If your personal injury case is proceeding to a lawsuit there is a process referred to as discovery. An element found within the discovery process is referred to as interrogatories. This article and subsequent ones will discuss interrogatories and personal injury lawsuits.
Interrogatories and Personal Injury Lawsuits
This article series will deal with the following aspects with regards to interrogatories:
- What they are?
- During which part of the lawsuit period they are sent
- How many interrogatories must be answered?
- The time limit on the response to these questions
- How they are written in personal injury cases
- A defendant’s ability to send
- Compelling responses, and
- Requests for documents to be produced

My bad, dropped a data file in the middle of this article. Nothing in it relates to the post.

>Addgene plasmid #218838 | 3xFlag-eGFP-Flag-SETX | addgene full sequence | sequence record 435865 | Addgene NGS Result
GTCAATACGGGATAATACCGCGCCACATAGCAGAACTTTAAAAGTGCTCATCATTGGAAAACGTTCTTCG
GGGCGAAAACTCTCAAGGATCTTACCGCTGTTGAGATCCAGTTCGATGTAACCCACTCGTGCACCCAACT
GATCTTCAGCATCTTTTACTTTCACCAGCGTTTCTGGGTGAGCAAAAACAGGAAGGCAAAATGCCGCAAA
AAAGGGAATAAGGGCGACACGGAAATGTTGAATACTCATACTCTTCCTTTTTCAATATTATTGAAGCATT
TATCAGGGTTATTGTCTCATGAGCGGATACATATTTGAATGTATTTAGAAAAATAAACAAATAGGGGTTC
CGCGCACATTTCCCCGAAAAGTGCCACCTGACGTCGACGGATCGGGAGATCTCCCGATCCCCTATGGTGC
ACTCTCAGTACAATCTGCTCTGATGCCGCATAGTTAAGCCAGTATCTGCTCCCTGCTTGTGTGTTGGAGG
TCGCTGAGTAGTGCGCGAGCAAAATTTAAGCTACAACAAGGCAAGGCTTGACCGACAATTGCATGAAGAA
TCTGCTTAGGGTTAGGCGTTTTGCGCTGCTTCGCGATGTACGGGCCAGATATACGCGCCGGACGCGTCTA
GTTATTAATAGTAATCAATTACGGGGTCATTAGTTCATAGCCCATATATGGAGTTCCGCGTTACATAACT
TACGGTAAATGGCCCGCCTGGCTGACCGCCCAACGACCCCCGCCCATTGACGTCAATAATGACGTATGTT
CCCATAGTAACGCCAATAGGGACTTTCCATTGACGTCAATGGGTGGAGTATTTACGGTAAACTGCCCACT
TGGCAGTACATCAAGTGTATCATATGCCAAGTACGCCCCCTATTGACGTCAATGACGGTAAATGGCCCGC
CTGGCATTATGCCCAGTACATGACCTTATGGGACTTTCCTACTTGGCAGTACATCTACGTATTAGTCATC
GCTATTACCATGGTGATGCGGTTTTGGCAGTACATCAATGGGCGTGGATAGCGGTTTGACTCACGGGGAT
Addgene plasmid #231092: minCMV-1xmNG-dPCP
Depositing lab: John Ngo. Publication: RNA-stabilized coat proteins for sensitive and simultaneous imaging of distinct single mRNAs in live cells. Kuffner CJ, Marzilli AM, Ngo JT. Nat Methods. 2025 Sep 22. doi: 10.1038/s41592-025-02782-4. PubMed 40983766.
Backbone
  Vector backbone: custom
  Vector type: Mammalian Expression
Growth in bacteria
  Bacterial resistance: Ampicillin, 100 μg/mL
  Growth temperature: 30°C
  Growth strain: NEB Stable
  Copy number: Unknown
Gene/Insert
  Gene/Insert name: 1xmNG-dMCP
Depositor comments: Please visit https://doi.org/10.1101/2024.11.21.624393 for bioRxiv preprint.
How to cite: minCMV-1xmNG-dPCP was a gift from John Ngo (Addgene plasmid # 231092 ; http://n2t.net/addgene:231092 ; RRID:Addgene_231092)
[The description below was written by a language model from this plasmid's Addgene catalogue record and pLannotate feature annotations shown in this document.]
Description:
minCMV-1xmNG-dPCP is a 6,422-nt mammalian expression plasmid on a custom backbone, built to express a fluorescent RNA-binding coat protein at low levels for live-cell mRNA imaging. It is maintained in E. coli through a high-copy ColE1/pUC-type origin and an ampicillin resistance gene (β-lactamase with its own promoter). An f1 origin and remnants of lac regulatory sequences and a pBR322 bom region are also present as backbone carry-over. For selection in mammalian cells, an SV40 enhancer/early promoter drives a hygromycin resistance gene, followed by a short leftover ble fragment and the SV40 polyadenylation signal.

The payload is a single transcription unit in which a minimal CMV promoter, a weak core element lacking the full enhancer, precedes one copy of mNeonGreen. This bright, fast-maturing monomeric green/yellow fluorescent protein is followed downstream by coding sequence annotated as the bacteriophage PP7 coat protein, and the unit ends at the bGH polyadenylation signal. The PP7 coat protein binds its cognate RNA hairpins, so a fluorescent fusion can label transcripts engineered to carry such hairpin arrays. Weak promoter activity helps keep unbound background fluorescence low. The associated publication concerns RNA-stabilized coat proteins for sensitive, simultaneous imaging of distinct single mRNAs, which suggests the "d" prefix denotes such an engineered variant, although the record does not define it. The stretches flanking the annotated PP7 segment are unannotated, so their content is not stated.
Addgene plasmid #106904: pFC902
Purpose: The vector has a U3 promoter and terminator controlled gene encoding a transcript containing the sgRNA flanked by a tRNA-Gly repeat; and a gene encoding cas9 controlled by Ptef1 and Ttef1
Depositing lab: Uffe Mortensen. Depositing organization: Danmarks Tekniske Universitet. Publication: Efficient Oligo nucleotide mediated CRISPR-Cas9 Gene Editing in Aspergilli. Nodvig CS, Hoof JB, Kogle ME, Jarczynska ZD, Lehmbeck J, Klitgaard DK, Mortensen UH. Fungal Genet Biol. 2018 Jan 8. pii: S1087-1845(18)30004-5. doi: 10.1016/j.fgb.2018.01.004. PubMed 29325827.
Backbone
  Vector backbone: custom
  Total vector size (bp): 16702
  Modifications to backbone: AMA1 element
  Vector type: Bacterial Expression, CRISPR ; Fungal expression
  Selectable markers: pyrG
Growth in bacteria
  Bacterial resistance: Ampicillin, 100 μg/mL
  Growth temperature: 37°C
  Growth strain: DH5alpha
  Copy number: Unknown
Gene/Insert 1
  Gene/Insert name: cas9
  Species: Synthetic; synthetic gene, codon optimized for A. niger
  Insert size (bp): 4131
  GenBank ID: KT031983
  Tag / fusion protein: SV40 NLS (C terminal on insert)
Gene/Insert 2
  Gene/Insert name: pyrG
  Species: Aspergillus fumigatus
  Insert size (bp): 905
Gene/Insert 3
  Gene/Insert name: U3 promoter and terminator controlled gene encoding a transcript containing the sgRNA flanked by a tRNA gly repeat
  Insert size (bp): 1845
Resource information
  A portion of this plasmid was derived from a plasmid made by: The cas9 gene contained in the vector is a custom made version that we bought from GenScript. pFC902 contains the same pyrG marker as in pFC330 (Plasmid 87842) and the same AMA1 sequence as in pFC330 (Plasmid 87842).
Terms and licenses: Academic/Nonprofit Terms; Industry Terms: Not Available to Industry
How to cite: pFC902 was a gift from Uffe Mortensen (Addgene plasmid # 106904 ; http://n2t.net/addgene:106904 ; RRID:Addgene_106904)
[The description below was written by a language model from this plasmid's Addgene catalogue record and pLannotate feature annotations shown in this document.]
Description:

The discovery process is a pre-trial process that allows both parties to gather information so as to prepare for trial. Rule 26(b)(1) states, “parties may obtain discovery regarding any nonprivileged matter that is relevant to any party’s claim or defense”. The federal rules also provide several tools that can be used to get information from other parties, including:
- depositions, and
- requests for admission
A party may also compel other parties to give them access to documents, real property, or other things for review or testing.
It is during the discovery process that they are used. “Interrogatories are written questions that are sent by one party to another as part of the pre-trial investigation process called discovery”. During discovery this section allows each party to write a list of questions for the other party. Once received, the party responding must submit answers under oath. Interrogatories and depositions are the largest part of the discovery process. However, they do not need to be filed in court but are sent back and forth between the parties.
Speak to your attorney to find out more about what happens during the discovery process.